By Dennis Hartley
(Originally posted on Digby’s Hullabaloo on September 21, 2013)
You can choose your friends, but you can’t choose your family. C’est le vie. That’s the gist of Gilles Legrand’s You Will Be My Son, an oft-told story of a dysfunctional family; in this case a vat of seething resentment fermenting in the confines of a Bordeaux region heirloom vineyard. I may not know a bottle of Batard Montrachet 1990 magnum from a boxed mountain Chablis in a taste test, but I do know my whines, and this vintage-style melodrama has a fine woodsy bouquet of neuroses; albeit with a rather predictable finish.
The relationship under examination is between father and son. Paul (Niels Arestrup) is a successful winemaker and owner of an estate valued at 30 million Euros. His son Martin (Larant Deustch) lives on the estate with wife Alice (Anne Marivin) and helps with office duties. Martin yearns to be given more responsibilities that will groom him for taking over the mantle , but the demanding and domineering Paul (a classic narcissistic personality) views Martin as the not-so heir apparent to the family business. Paul mocks his son when Martin reminds him about his college degree in wine making, telling him you must “have the palate” for it; he can only learn by doing.
It doesn’t take a rocket scientist to assess that Paul’s daily nitpicking is taking a psychic toll on Martin (“Do something about those nails,” Paul berates him at one point, grabbing his hand, “It’s unbecoming for a man.”). While Martin continues to sublimate his growing anger at his father (much to his wife’s chagrin), all those poisons that lurk in the mud are about to hatch out after Paul’s longtime family friend/estate manager Francois (Patrick Chesnais) reveals that has been diagnosed with pancreatic cancer.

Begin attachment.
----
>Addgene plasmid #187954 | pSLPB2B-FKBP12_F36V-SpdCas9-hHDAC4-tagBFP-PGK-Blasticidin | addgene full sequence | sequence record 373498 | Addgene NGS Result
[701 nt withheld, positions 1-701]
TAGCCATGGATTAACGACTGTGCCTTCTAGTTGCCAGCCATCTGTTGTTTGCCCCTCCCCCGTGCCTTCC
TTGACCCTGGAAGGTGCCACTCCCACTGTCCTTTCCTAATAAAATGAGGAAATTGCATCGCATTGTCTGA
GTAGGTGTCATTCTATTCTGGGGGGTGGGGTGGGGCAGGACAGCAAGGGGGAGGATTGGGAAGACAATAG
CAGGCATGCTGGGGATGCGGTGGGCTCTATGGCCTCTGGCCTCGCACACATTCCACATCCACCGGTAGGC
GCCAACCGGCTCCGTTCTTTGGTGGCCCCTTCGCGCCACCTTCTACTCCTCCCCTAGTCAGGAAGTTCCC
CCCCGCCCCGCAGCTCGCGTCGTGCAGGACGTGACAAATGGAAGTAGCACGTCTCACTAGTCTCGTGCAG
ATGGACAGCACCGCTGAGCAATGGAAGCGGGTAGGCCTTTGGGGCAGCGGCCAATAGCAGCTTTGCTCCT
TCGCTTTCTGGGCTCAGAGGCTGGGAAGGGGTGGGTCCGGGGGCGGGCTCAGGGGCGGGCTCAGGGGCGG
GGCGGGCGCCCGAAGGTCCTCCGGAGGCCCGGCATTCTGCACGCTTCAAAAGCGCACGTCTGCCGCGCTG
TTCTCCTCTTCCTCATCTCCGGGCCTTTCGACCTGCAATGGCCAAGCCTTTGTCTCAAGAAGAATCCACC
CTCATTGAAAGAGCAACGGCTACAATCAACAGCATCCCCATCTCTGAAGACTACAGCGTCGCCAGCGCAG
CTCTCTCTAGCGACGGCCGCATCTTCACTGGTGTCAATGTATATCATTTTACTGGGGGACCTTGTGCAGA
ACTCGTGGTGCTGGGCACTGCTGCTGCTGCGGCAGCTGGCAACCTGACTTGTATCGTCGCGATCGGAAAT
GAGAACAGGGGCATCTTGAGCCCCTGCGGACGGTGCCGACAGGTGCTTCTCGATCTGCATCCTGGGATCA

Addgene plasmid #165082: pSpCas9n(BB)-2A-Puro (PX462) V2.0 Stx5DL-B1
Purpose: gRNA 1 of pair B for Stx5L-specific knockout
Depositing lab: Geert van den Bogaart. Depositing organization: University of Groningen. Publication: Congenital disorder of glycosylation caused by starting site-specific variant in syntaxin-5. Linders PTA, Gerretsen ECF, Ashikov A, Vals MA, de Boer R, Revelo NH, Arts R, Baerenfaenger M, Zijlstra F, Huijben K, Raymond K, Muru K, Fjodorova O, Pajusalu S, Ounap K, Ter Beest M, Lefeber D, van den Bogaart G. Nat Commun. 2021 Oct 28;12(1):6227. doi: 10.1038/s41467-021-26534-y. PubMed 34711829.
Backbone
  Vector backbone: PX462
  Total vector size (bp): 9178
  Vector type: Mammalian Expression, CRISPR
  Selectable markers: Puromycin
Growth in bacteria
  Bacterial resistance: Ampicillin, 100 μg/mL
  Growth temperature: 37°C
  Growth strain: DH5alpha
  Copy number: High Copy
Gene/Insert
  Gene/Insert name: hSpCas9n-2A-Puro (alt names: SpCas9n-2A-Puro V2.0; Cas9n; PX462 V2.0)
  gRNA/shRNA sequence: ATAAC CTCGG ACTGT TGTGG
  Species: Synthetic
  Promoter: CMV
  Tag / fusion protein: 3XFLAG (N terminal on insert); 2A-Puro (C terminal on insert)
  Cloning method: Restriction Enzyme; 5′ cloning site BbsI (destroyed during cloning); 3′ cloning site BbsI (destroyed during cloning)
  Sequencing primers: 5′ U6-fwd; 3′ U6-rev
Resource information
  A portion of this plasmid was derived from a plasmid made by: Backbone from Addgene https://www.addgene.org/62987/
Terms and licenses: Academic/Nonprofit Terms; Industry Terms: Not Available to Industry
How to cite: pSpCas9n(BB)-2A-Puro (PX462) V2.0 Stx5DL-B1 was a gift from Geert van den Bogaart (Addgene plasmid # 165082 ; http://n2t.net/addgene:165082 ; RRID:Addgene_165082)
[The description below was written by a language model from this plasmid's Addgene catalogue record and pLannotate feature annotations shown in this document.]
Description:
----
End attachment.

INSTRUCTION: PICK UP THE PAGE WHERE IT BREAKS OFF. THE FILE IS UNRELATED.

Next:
When Francois’ son Philippe (Nicolas Bridet) who has a stateside gig as “Coppola’s chief winemaker” comes home to spend time with his dying father, Paul’s mood palpably brightens. It turns out that Philippe, with his wine making talents, business savvy and personal charm, has all the requisite attributes of Paul’s idealized heir. Paul’s wishful thinking moves beyond the academic when he consults with his lawyer about the plausibility of adopting Philippe as his son. To Paul’s surprise and delight, it turns out to be doable (“It’s a wonder of our civil codes,” his lawyer says, glibly adding: “It’s led to many marvelous family feuds.”)
While it takes a while for the narrative to catch fire (the script, co-written by the director with Delphine de Vigan and Laure Gasparotto could have benefited from tightening), I was pulled in enough to develop a morbid curiosity as to which character was going to take the most shrapnel when this emotional powder keg inevitably made its earth-shattering ka-boom. I should warn you that none of the players in this soap opera are particularly likable, so it could be an uphill battle all the way for some viewers. Like some wines, you could store this one in the cellar to uncork when the mood dictates.